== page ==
Henry Gleitman, professor emeritus of psychology at Penn, died on September 2. He was 90 years old.
Dr. Gleitman was born in Leipzig, Germany. He received his bachelor’s degree from the City College of New York and his PhD in psychology from the University of California, Berkeley. He taught at Cornell University, Swarthmore College and the New School for Social Research before joining Penn’s faculty as professor and department chair in 1964 (Almanac September 1964).
Dr. Gleitman received Penn’s Lindback Award for Distinguished Teaching in 1977, the American Psychological Foundation’s (APA) Distinguished Teaching in Psychology Award in 1982 and the School of Arts & Sciences’ Ira Abrams Memorial Award for Distinguished Teaching in 1988 (Almanac April 19, 1988).
He was the author of a widely used introductory textbook, Psychology, first published in 1981 and now in its eighth edition. He also published widely in scientific journals in psychology on topics including animal learning (notably, during his graduate student days and with his characteristic panache, he studied whether rats could learn a maze by passively watching from an aerial tramcar as their brethren ran through it). He was influential in the understanding of the nature of forgetting. In later years, often collaboratively with his wife, Lila Gleitman, professor emerita of psychology and linguistics at Penn, he studied language and its acquisition.
Professionally, Dr. Gleitman was best known by the generations of undergraduates who filled his Psychology I classes, often 300-400 at a time. As a teacher of generations of graduate students, he had a profound and widely acknowledged influence on how they thought about human (and rat) nature, and about how psychology connected with the history of Western philosophy and science. He devoted himself to students at every level, graduate and undergraduate, specialist and novice; indeed, he liked to say that “God must have loved the C student, because he made so many of them.”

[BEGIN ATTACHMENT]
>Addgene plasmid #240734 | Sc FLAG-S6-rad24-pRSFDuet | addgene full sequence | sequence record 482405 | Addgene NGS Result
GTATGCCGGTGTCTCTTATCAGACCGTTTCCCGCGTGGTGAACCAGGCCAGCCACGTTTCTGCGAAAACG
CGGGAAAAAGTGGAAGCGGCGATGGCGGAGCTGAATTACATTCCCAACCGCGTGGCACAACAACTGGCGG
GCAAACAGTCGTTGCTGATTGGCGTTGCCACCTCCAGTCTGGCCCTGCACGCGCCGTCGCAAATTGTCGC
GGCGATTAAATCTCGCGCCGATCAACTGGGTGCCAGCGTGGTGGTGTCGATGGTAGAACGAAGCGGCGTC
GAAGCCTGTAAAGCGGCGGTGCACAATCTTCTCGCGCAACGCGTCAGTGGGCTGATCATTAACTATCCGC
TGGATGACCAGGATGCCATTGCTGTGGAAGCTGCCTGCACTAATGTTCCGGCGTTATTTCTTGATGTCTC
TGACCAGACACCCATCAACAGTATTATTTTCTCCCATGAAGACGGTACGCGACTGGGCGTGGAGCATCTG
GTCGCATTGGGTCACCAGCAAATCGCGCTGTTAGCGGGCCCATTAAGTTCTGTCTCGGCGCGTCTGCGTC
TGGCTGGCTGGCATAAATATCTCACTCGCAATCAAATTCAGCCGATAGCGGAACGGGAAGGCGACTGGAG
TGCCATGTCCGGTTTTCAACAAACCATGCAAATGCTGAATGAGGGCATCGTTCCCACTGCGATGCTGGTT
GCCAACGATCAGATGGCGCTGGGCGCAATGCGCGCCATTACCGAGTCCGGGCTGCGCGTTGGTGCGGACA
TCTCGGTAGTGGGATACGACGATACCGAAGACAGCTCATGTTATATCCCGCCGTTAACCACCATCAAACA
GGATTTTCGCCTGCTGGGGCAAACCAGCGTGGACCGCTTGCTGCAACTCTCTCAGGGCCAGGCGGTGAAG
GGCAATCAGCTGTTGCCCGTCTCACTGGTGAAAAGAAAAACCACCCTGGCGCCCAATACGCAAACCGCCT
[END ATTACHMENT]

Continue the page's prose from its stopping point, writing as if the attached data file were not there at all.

Dr. Gleitman was a polymath whose interests and accomplishments ranged also into the theatre, where he acted and, most especially, directed both at the University of Pennsylvania and in various semi-professional venues in Philadelphia, Berkeley and New York City. Here, too, he worked with actors at all levels, including young children, college students and professionals. As he often said, he was a bigamist because he had two loves, psychology and theatre, and divided his heart and life’s work between them.
He is survived by his wife, Lila; his children, Ellen Luchette and Claire Gleitman; his sons-in law, Marck Luchette and David DeVries; his brother, George Gleitman; and his grandchildren, Philip and Lucas DeVries and Zachary and Zoe Luchette.
Contributions in his memory may be made to Doctors Without Borders (www.doctorswithoutborders.org).